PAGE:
Opening May 25, 2018, the McEvoy Foundation for the Arts is pleased to present Ragnar Kjartansson: Scenes from Western Culture. The exhibition features two major installations by Icelandic artist Ragnar Kjartansson, Scenes from Western Culture and Nur wer die Sehnsucht kennt, shown alongside preparatory watercolor sketches.
Ragnar Kjartansson: Scenes from Western Culture explores Kjartansson’s fascination with social norms, theatrical artifice, and idle pleasure in an homage to French Rococo painter Jean-Antoine Watteau (1684–1721). The exhibition juxtaposes Kjartansson’s work with Watteau’s painting The Fortune Teller (ca. 1710), on loan from the Fine Arts Museums of San Francisco.
Scenes from Western Culture (2015) is a nine-screen installation of videos, each depicting a faintly absurd and occasionally ominous vision of Western daily life. A well-groomed dog lolls next to a grandfather clock ticking in a comfortable home in Iceland. A bored couple chats over dinner in a gilded New York restaurant. A cottage burns to ashes in a Swiss forest. Presented as cinematic paintings, the videos vary in length and play on an endless loop. As time passes, the ordinary scenes become increasingly eccentric.
Kjartansson draws inspiration from Watteau’s pastoral scenes of 18th-century aristocrats enjoying their leisure, a style that coined the phrase fête galante. Kjartansson crafts intimate moments of modern-day characters lost in a similar frivolity.
“My series of video works titled Scenes from Western Culture is really an homage to Watteau. He depicted with warmth and nihilism the joy of life and the overwhelming meaninglessness of it all in the culture of his day,” comments Kjartansson. “I really love Western culture, and then I’m also scared of it, like we all are, and see it as choking everything. It’s a double-sided thing, absolutely. It’s both a praise and a critique, and I’m always interested in that grey area.”
The exhibition also features Kjartansson’s Nur wer die Sehnsucht kennt (2015), comprised of free-standing painted structures of snowy crags, originally exhibited in 2015 at the Palais de Tokyo in Paris. While the painted side of each piece gives nod to 19th-century Romantic landscapes, the exposed plywood backs and supporting struts on the reverse side of each form reveals their theatrical function. Translated as “only he who knows longing” from a poem of the same name by Johann Wolfgang von Goethe, Nur wer die Sehnsucht kennt champions the sublime and the mundane as one.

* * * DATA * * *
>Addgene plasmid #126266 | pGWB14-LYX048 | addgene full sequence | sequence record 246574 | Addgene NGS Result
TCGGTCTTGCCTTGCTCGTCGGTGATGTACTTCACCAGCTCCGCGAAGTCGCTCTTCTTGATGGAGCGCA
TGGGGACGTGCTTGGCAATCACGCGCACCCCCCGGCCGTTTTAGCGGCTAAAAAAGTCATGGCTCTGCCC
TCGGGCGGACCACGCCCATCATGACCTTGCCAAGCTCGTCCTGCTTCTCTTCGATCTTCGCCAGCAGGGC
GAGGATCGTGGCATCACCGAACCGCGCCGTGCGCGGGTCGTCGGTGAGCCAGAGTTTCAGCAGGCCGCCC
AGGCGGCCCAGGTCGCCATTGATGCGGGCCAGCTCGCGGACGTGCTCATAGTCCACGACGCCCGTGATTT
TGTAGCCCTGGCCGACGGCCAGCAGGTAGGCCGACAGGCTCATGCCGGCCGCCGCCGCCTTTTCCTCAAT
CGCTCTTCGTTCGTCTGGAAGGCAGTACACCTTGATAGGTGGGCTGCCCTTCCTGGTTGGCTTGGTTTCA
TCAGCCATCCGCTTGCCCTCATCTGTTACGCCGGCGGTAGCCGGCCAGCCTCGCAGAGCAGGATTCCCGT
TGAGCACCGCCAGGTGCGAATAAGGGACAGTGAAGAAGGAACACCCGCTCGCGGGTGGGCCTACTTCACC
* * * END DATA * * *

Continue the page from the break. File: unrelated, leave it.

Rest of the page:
Scenes from Western Culture is accompanied by a daily presentation of videos by Cory Arcangel, Chip Lord, Tony Oursler, Pipilotti Rist, Jacoby Satterwhite, and C. Spencer Yeh in McEvoy Arts’ Screening Room.
Ragnar Kjartansson (b. 1976) is an Icelandic artist whose work in video installations, performances, drawings, and paintings play on the history of film, music, visual culture, and literature. His works are connected through humor and pathos, with each deeply influenced by the comedy and tragedy of classical theater. Kjartansson’s use of duration and repetition to harness collective emotion is a hallmark of his practice. The artist has had solo exhibitions at the Barbican Centre, London; the Hirshhorn Museum and Sculpture Park, Washington D.C.; the Musée d’art contemporain de Montréal; the New Museum, New York; and the Palais de Tokyo, Paris, among other museums. Kjartansson represented Iceland at the 2009 Venice Biennale, and he participated in The Encyclopedic Palace at the 2013 Venice Biennale and Manifesta 10 in St. Petersburg, Russia in 2014. Kjartansson’s The Visitors (2012) showed at the San Francisco Museum of Modern Art in 2017.